In my recent post about whether or not to use sales scripts I make the case for using scripts in a more creative way. Sales scripts can change, and there can be different versions of a script for different skill levels or different phases of a sale.
Below I’ll cover some of the more common ones:
The first script most organizations will write is the one they give to new team members as they join the organization. This script sets the foundation for everything that is to come. It should be simple, but it should really drive home the elevator pitch, and the simplest versions of your value proposition.
Don’t make the mistake of believing that you can make your new employees sound like top performers in under a week with a script. The target you are aiming for with this first script is to make your new team members “self sufficient” when they leave training and start making calls on their own. They need to be good enough to start having basic conversations so they can make mistakes and learn on their own.
Sales is like learning to swim. If you want to learn you’re going to have to get wet. – Ian Brodie
After trying and failing with the onboarding script, your new team members will learn that they really need objection handling. In most cases they will come running to you asking for help on objections!
I believe that it’s better to arm people with information after they know how important it is, so it’s good for the employee to have attempted to handle objections on their own. At this point teach them an objection framework ( a common one is feel , felt, found) on how to respond to objections and then give them the best scripting your team has.
Once your new team member is comfortable getting through the basic script and using the objection handling to keep things on track, they’re ready for the next level!
The first two scripts should help them get comfortable with most conversations, and your sales people should be driving the conversation in most situations. Once they are in the drivers seat they can start asking questions and engaging in a two way conversation. This is huge because scripts when used poorly or when misunderstood can lead to sales people just speaking at their customers rather than with their customers. Introduce open ended questions, get the prospect speaking. Start asking discovery questions!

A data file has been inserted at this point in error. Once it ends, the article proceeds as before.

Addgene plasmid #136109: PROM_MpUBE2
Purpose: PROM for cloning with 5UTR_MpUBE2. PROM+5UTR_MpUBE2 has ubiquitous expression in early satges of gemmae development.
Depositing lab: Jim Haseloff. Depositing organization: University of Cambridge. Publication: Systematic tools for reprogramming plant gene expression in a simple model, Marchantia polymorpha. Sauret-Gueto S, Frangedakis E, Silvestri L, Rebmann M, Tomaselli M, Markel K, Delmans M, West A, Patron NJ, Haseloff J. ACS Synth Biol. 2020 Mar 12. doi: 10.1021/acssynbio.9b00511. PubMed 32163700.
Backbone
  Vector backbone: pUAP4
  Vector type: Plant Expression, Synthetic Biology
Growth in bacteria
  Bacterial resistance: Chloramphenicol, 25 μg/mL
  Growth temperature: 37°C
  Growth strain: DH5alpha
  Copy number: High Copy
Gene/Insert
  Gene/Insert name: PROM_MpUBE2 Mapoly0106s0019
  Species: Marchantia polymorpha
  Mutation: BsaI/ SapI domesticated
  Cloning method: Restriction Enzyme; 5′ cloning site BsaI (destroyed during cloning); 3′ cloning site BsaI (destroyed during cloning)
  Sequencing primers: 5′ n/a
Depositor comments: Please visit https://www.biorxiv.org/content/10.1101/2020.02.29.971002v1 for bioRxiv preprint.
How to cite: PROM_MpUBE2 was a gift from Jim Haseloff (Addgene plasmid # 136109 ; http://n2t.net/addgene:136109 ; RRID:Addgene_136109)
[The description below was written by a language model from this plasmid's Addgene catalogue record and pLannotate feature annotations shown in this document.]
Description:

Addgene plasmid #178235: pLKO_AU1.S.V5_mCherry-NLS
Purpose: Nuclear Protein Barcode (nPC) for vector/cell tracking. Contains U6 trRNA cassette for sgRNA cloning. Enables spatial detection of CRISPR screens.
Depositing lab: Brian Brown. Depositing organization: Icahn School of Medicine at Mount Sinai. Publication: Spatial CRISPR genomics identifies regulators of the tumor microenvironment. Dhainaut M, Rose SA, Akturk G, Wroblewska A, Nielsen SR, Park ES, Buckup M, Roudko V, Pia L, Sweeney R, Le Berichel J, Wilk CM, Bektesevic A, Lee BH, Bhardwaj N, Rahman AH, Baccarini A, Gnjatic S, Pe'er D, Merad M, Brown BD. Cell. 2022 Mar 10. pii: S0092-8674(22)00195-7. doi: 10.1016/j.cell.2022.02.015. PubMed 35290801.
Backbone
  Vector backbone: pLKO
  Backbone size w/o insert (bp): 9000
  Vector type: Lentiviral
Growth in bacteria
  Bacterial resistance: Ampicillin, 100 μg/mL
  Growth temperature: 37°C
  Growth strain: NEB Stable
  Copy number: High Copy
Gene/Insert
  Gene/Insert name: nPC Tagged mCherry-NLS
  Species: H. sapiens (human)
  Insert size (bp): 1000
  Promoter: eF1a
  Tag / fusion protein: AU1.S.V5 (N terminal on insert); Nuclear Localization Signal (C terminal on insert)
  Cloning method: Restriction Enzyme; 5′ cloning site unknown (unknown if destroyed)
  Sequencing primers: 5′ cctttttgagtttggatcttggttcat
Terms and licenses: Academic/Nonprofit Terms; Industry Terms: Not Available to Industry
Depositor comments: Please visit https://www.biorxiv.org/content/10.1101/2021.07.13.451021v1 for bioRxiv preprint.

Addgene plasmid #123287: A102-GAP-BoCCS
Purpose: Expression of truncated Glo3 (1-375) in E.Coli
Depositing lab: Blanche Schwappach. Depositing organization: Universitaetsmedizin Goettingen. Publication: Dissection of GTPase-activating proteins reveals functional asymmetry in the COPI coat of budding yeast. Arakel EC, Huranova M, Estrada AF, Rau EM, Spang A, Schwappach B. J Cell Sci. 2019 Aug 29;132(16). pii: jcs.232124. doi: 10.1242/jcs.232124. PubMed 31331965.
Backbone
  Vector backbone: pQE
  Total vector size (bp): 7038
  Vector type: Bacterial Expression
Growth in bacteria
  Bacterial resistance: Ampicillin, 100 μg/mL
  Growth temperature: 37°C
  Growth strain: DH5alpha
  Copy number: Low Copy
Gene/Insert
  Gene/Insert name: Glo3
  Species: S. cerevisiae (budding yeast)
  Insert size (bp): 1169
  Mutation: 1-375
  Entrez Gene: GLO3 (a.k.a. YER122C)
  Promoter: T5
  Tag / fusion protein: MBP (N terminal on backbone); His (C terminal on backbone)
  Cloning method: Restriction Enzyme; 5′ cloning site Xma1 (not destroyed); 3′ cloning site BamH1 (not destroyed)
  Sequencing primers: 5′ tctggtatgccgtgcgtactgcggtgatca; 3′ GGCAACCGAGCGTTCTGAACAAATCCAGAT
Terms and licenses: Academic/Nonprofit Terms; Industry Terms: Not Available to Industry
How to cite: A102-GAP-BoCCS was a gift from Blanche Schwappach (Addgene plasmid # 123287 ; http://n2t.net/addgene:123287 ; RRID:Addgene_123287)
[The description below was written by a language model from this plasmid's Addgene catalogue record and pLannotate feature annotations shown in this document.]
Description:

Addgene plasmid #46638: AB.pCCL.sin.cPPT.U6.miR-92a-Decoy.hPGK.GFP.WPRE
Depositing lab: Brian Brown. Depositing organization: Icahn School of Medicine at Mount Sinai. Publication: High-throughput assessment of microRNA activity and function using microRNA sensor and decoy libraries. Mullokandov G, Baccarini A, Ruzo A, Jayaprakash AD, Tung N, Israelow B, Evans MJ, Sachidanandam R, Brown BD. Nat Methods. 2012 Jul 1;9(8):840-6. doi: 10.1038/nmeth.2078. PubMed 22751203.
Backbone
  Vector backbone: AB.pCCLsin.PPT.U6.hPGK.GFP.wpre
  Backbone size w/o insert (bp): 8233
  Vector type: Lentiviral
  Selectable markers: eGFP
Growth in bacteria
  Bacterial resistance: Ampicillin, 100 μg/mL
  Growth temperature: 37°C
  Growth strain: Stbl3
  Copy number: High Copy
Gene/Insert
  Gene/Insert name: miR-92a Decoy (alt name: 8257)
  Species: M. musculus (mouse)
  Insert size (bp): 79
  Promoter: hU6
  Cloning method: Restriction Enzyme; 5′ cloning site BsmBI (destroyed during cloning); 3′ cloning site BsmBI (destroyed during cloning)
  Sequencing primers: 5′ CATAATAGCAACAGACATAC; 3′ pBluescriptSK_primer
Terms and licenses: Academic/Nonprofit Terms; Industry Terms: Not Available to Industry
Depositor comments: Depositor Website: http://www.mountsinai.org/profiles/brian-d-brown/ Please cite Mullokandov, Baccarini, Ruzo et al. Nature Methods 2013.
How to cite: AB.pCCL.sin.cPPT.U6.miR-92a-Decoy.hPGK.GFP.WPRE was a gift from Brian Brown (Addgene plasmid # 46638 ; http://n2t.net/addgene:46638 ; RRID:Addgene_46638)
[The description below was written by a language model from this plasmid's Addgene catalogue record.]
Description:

At this point the in the process the sales person is ready to get into the advanced skills. If they’re having conversations and asking questions they’re most likely way too advanced for any pre-written script. I’ve found that a useful exercise at this point is to have each person write out their own custom script. It helps them solidify their thoughts, and it helps you get more material that you might then teach to new sales people.
Once they’ve done the re-write, do a run through with them. You’ll learn a lot about how that sales person thinks based on what they included in their script. It’ll be clear how much they understand about the product or the value proposition based on how they choose to word things. Great coaching opportunities here!
Another advanced technique is to shift from a script that spells out each word verbatim to a script that simply has high level bullet points of the topics that should be covered. This leaves more room for the sales person to use their product and industry knowledge, it’s also easier to read on the fly.
Once a sales person on my team has demonstrated their ability to choose high value wording, sometimes they just need reminders of what topics to cover during a pitch. Outlining the important points is a great support tool even for experience sellers.
The sky is the limit, so you definitely should not see scripts as limiting. Start your training program with the basic scripts that you see above, and then grow and modify your scripts as your team members evolve. Don’t stiffen their progress by keeping them on stale scripts! Make the end goal a graduation from scripts and I promise you’ll see more team members getting to the advanced skill levels in shorter amount s of time!